This gem of an Electro Acoustic is consistently featured in Acoustic Magazine as the best performing Electro Acoustic Guitar in its price range.
Why? Well let’s see what the pundits say:
‘The Neptune small-jumbo body style, based on Patrick James Eggle’s Saluda, has already figured in the Faith catalogue as one of the two high-end, PJE-made Carolina Series, but it’s now being rolled out – in both non-cut and cutaway variants – to the brand’s Indonesian-made Natural, HiGloss and Eclipse series.”
“The guitar carries a super-clean Engelmann spruce top, and the whole body is stylishly bound in rosewood.”
“Trembesi, meanwhile, comes on-stream as a new series of its own, covering not only the Neptune, but Faith’s other body styles too.”
Sometimes loosely referred to as mahogany-like, trembesi is a timber indigenous to south east Asia (and parts of Central and South America) and occupies a distinct genus of its own: Albizia or, as a species, Albizia samanea. Used for furniture and decorative carvings as well as musical instruments, it goes under a plethora of colloquial local names including the rain or monkey pod tree.
As far as our sample is concerned, the wood does have a vague resemblance to mahogany, but the general appearance, colour and graining are much closer to Ovangkol, or even a very light-hued rosewood with a touch of walnut thrown in. It seems to be a quite light-density timber, as our cutaway Neptune tips the scales at not much over 2kg, which is encouragingly spare considering the guitar’s 406mm (16-inch) wide, deepish (117mm) body and the fact that it’s loaded with a side-mount preamp system.
With internal rim-reinforcing pieces confirming its all-solid wood construction, the guitar carries a super-clean Engelmann spruce top, and the whole body, with its flat-profile Venetian cutaway, is stylishly bound in rosewood with light wood purfling and coachlinings.
Like Natural series Faiths, the finish comprises a gloss top and satin back and sides, and the trembesi feels evenly smooth to the touch, so is presumably grain-filled prior to spraying.
The launch has provided Faith with the opportunity to introduce a few minor styling tweaks across the range. The wing-ends of the ebony bridge are now slightly rounded, rather than straight-cut at an angle, while the pins – ebony with pearl dots – are arrayed in a slight curve to lessen stress along the grain.
The soundhole rosette’s abalone inlay is wider than previously.
Macassar ebony is something of a feature on the instrument. Apart from the bridge, the bound fingerboard, the head-plate and heel-capping are all of this wood, and the buttons on the gold Grover Rotomatic tuners are ebony too, though probably not macassar. A deft cosmetic touch is gloss-lacquering the heel cap and head-plate, when they could easily have been left satin like the rest of the neck.
This all adds up to an extremely smart, well coordinated presentation, and external woodworking, detailing and finishing are immaculate throughout.
Internally, there are one or two blobs of glue in between the kerfed linings, but the linings themselves are precisely cut and finished, as is the strutting.
Conveniently fitted with a second strap button at the heel, the mahogany neck is attached – as on other Faiths – by a bolting cum mortise-and-tenon arrangement, designed by Patrick Eggle and similar to the Collings approach.
Minimising timber wastage is clearly on the agenda, since not only is the neck scarf-jointed but the boat – bow-shaped heel, adds a further four pieces of wood.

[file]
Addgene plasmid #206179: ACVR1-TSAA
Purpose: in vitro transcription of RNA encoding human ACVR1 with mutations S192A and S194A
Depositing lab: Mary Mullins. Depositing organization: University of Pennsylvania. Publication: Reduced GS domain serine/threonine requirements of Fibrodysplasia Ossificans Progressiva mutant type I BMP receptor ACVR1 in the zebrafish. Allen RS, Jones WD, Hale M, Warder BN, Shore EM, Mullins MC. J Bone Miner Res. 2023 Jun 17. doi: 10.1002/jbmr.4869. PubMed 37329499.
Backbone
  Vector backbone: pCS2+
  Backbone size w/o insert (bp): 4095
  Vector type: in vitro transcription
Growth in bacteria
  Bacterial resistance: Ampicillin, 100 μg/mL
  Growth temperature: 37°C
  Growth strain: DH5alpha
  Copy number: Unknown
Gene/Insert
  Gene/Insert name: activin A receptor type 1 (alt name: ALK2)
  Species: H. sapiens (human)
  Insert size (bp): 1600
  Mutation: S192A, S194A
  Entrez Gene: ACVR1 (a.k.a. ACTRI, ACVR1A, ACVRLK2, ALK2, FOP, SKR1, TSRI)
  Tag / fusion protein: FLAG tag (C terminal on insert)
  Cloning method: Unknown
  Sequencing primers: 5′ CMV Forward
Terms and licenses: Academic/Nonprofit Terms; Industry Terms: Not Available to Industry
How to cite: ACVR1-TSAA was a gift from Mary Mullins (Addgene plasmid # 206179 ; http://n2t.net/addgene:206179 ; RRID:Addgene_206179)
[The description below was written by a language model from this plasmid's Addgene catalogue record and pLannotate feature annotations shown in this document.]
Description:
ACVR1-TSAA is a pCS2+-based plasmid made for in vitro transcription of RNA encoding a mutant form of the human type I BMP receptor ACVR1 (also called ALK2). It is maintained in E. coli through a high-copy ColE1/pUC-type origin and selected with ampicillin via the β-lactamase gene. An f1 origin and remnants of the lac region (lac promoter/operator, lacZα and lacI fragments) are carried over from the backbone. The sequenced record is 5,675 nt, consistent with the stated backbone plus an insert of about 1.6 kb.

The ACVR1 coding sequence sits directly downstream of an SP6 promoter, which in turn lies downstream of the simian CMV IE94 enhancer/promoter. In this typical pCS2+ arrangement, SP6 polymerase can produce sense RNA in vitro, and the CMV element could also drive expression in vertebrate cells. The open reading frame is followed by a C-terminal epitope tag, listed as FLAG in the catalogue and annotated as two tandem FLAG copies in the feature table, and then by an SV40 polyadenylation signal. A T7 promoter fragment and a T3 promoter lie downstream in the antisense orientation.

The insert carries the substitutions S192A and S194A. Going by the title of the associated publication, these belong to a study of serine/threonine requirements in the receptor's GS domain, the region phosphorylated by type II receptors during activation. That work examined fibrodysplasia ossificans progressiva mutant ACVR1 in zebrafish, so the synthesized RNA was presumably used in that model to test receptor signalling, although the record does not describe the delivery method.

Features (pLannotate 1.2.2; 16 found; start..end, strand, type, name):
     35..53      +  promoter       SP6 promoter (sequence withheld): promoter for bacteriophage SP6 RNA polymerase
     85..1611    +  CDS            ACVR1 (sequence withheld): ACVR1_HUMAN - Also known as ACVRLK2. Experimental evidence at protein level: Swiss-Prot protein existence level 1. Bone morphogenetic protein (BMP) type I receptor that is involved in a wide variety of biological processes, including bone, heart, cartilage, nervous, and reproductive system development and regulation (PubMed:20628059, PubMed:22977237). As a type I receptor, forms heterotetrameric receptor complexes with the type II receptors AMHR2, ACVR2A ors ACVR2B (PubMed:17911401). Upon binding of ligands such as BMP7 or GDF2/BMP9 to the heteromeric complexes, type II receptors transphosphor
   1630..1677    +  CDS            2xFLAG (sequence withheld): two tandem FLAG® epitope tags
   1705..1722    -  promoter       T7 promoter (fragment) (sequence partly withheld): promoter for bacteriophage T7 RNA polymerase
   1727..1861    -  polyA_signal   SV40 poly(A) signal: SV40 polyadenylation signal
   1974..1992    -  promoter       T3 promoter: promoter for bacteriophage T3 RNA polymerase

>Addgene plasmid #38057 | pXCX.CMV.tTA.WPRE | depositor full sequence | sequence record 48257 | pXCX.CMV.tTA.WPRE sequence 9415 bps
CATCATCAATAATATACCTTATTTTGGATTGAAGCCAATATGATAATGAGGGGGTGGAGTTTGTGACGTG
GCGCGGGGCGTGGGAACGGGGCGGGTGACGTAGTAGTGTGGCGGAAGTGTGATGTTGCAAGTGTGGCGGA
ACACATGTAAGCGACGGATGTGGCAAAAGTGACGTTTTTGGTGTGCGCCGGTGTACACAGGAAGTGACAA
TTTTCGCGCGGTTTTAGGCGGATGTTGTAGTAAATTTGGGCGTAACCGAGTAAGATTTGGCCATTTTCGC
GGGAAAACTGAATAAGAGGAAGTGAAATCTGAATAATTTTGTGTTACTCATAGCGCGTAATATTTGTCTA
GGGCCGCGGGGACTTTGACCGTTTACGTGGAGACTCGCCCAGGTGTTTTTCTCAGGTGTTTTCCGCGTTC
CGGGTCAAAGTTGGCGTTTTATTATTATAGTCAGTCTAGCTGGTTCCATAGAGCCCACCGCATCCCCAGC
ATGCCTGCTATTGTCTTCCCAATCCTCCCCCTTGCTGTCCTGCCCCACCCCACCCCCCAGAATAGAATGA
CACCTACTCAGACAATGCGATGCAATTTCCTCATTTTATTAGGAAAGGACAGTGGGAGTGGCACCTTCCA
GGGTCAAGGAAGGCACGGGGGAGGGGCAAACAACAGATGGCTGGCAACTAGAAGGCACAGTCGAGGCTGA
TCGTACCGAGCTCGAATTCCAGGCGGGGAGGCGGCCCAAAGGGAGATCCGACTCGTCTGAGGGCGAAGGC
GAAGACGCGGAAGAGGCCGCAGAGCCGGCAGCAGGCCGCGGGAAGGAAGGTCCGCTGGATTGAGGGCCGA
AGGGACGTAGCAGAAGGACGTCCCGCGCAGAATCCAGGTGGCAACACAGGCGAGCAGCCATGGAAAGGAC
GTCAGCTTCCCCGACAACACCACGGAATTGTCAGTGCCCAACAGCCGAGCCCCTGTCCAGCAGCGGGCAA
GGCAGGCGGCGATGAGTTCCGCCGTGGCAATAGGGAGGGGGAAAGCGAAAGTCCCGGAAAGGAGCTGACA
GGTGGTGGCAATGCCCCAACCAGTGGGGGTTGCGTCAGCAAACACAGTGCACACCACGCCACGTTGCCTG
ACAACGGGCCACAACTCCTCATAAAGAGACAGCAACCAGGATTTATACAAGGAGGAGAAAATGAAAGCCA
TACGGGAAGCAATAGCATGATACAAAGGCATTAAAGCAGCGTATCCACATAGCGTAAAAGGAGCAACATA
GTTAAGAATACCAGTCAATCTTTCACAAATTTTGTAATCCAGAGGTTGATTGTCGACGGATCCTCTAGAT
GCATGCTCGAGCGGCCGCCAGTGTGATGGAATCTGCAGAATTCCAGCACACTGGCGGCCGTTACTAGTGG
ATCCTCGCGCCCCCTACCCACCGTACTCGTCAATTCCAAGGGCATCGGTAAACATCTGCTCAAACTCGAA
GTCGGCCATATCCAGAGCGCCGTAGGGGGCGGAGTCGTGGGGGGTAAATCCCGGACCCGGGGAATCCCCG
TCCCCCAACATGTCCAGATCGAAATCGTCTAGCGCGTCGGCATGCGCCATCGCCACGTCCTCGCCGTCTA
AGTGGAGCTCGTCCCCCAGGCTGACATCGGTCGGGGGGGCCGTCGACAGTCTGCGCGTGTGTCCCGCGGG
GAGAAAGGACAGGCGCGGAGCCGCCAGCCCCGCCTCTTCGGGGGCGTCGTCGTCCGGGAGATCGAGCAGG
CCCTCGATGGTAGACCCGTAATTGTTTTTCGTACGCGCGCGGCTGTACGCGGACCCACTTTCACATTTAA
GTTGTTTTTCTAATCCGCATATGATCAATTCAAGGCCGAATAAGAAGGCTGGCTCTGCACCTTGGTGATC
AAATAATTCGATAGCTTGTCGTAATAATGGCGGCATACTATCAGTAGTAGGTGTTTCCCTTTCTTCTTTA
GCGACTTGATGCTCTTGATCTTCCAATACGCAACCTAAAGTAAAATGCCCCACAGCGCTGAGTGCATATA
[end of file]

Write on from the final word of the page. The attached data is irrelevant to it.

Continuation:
With a full 650mm scale length, the neck is of regular span, kicking off at 42.5mm across the Tusq nut, with a snug, shallow, flattish- backed profile that plays fast and slickly.
This is aided by a gentle ‘board camber and our sample’s faultlessly dressed medium-width fretting and lowish action.
As is the Faith style, the fingerboard is marker-free save for an ‘F’ motif at the octave, but there’s the necessary line-up of side dots. A 55mm string spacing at the bridge comfortably takes care of fingerstyle needs.
Like all Faiths bar Eclipses, the Neptune Trembesi is powered by a Shadow SH863 system, which pairs a Nanoflex under-saddle strip pickup with a simple preamp providing push/push rescissible rotaries for volume and two-band EQ, plus phase and EQ-S buttons, the latter lightly scooping the mids and modestly lifting the bass and treble.
Acoustically, the guitar is delightfully articulate and sustainful, with a fast attack and almost folk-like definition and clarity, added to which is a firm, warmish underpinning and projection endowed by the generous soundbox.
High-end tone is sunnily bright, but arguably a little too zingy until the factory-fitted Elixir strings have been played in. This last aspect is noticeable via the Shadow preamp, which is an inherently bright system.
Initial strums and pickings require some roll-off to avoid an overly crystalline treble, although to what extent depends on the phase and EQ settings. It’s really a matter of juggling to taste.
Again though, once the strings are bedded in the whole system assumes an agreeable balance – there’s plenty of warmth on tap from the bass band, gain is plentiful and our sample’s cross-string output is spot-on. There’s definitely much to enjoy here.
In the same way some other makers – such as Mariner with its paulownia and Baden with kanzo – have discovered successful alternatives to traditional tonewoods, so Faith has hit upon a winning choice with Trembesi.
Its main attribute, weight aside, seems to be an excellent openness of acoustic voicing, something that suits this small jumbo.
It really is a very desirable, great- playing, well-priced guitar, built to a high standard. In a series context, the Trembesis look to be a significant addition to Faith’s already strong, high-value brand image.’